This has reference to a Report in the Mumbai Mirror of Sunday, 28th May 2017 captioned: “NGO Not an Industry, states court, dismissing case”
The report states: “Seven years after an NGO employee approached the Labour Court alleging unfair labour practices in the organisation, which is run by an ex-MLA, the court has dismissed the complaint saying that salaried NGO workers cannot approach Labour Courts.”
Read more at: http://mumbaimirror.indiatimes.com/mumbai/other/ngo-not-an-industry-says-court-dismissing-case/articleshow/58876577.cms
In our view, this matter has been examined over three decades ago by the Supreme Court in the landmark case “Bangalore Water Supply and Sewerage Board v. R. Rajappa” and whether a charitable institution is an industry or not is now a settled case law! The recent verdict can easily be challenged at a higher court of law.
What is Industry?
Section 2(j) of the Industrial Disputes Act, 1947 defines ‘Industry’ as “any business, trade, undertaking, manufacture, or calling of employers and includes any calling, service, employment, handicraft or industrial occupation or avocation of workmen”.
The first principle we need to understand is, industry exists only when there is relationship between employers and employees.
The Supreme Court had held: “Any activity will be industry if it fulfills the ‘triple test’, as under:
- Systematic and organized activity;
- With the cooperation between Employers and employees;
- For the production and distribution of good and services whether or not capital has been invested for this activity.”
The Supreme Court was clear in the understanding that it is immaterial whether or not there is profit motive or whether or not there is capital. If the organization is a trade or business it does not cease to be one because of philanthropy overriding or overshadowing the triple test and such organizations therefore cannot be exempted from the scope of definition of industry.
There is also the “Dominant nature” test. Where there are complex activities, the test would be predominant nature of services and integrated nature of departments.
The exceptions to industry are:
- Casual activities (because they are not systematic);
- Small clubs, cooperatives, research labs, gurukuls which have an essentially volunteer or non-employee character;
- Single door lawyer taking help from clerk (because there is no organized labour);
- Charitable activities carried on through volunteers e.g. free legal or medical service;
- Sovereign functions, i.e., maintenance of law and order, legislative functions and judicial function.
Charitable institutions fall under three categories:
- Those that generate profit (or surplus income), but the profits or surplus income is used only for charitable purposes;
- Those that make no profit or surplus income, but, hire the service of employees as in any other business, but the goods/ services which are the output, are made available at a low/subsidized or no cost to the indigent poor; and
- Those that are driven by mission to serve humanity and fulfilled by men and women who work, not because they are paid wages, but because they share the passion for the cause and derive job satisfaction.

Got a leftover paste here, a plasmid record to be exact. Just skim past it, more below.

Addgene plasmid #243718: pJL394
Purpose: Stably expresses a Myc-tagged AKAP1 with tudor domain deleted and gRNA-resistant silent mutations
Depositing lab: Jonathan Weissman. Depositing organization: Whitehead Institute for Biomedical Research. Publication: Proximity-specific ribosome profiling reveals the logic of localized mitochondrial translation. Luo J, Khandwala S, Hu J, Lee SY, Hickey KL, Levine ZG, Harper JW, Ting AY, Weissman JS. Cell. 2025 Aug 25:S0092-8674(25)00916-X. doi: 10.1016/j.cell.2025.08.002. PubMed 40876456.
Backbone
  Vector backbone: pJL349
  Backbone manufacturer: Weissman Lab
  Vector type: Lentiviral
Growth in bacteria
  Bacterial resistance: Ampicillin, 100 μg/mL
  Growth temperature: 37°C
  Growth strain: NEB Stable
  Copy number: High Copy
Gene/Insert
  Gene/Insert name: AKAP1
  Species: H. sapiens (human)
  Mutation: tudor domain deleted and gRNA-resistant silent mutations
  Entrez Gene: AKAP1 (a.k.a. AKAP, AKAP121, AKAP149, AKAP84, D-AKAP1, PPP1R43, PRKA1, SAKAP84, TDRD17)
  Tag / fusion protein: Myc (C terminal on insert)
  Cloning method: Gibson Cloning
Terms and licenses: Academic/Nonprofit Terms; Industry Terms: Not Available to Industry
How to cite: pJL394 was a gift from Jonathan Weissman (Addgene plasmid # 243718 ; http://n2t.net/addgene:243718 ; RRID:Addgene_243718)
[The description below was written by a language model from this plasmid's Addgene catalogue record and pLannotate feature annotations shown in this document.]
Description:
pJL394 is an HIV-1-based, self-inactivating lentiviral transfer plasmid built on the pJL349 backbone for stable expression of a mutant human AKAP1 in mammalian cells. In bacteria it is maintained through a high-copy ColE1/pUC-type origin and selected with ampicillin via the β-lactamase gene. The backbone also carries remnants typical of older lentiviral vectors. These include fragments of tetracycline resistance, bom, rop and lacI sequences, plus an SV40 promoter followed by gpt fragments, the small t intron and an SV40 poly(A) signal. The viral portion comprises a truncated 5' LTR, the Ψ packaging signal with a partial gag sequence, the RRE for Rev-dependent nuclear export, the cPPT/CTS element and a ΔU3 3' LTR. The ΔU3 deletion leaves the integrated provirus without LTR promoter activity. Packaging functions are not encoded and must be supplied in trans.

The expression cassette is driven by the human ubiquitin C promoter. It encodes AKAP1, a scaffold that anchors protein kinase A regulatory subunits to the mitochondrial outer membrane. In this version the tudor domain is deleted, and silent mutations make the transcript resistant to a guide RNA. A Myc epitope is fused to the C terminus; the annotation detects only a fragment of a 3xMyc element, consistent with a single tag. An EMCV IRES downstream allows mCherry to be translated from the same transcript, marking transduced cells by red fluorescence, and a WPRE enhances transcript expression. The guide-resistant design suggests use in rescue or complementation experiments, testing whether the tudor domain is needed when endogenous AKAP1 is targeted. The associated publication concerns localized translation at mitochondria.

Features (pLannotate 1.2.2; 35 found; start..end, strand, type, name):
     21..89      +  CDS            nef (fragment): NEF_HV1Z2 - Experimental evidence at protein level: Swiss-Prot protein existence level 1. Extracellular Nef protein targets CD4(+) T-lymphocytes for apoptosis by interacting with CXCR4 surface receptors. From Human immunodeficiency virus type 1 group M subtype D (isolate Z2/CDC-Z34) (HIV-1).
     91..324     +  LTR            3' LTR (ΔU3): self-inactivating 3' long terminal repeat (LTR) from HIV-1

The first two categories are industries, but not the third, on the assumption that they all involve co-operation between employers and employees.
What is an Undertaking?
Ultimately, it is the character of the activity in question which attracts the provisions of Sec. 2 (j). Who conducts the activity (a business or a charitable institution) and whether it is conducted for profit or not, does not make any material difference. An activity systematically or habitually undertaken for the production or distribution of goods or for the rendering of material services to the community at large or a part of such community with the help of employees is an ‘undertaking’.
Activities that have no commercial implications, such as hospitals with philanthropic motives would be covered by the expression ‘undertaking’. The mere fact that Government or a charitable trust runs such activity is immaterial.
In Management of Safdarjung Hospital v. Kuldip Singh, it was held that a place of treatment of patients run as a department of the government was not an industry because it was a part of the functions of the government. Charitable hospitals run by Government or even private associations cannot be included in the definition of industry because they have not embarked upon economic activities analogous to trade or business. If hospitals, nursing home or a dispensary is run as a business in a commercial way, there may be elements of industry.
In Dhanrajgiri Hospital v. Workmen, the main activity of the hospital was imparting of training in nursing and the beds in the hospital were meant for their practical training. It was held not to be an industry, as it was not carrying on any economic activity in the nature of trade or business.
However, in Bangalore Water Supply v A. Rajappa, the Supreme Court overruled Safdarjung Hospital and Dhanrajgiri Hospital cases, and approved the law laid down in Hospital Mazdoor Sabha case. It was held that hospital facilities are surely services and hence industries. The government departments while undertaking welfare activities cannot be said to be engaged in discharging sovereign functions and hence outside the ambit of Sec.2(j) of the Act.
Therefore, a charitable hospital run by a private trust, offering free services and employing a permanent staff is an industry as there is a systematic activity, a cooperation between employer and employees and rendering of services which satisfies human wants and wishes.
Is NGO and Industry or not?
Yes, NGO is an industry if there is a systematic activity, a cooperation between employer and employees and rendering of services which satisfies human wants and wishes. It matters not if the NGO runs solely on grants or donations or whether there is capital, profit or surplus or otherwise.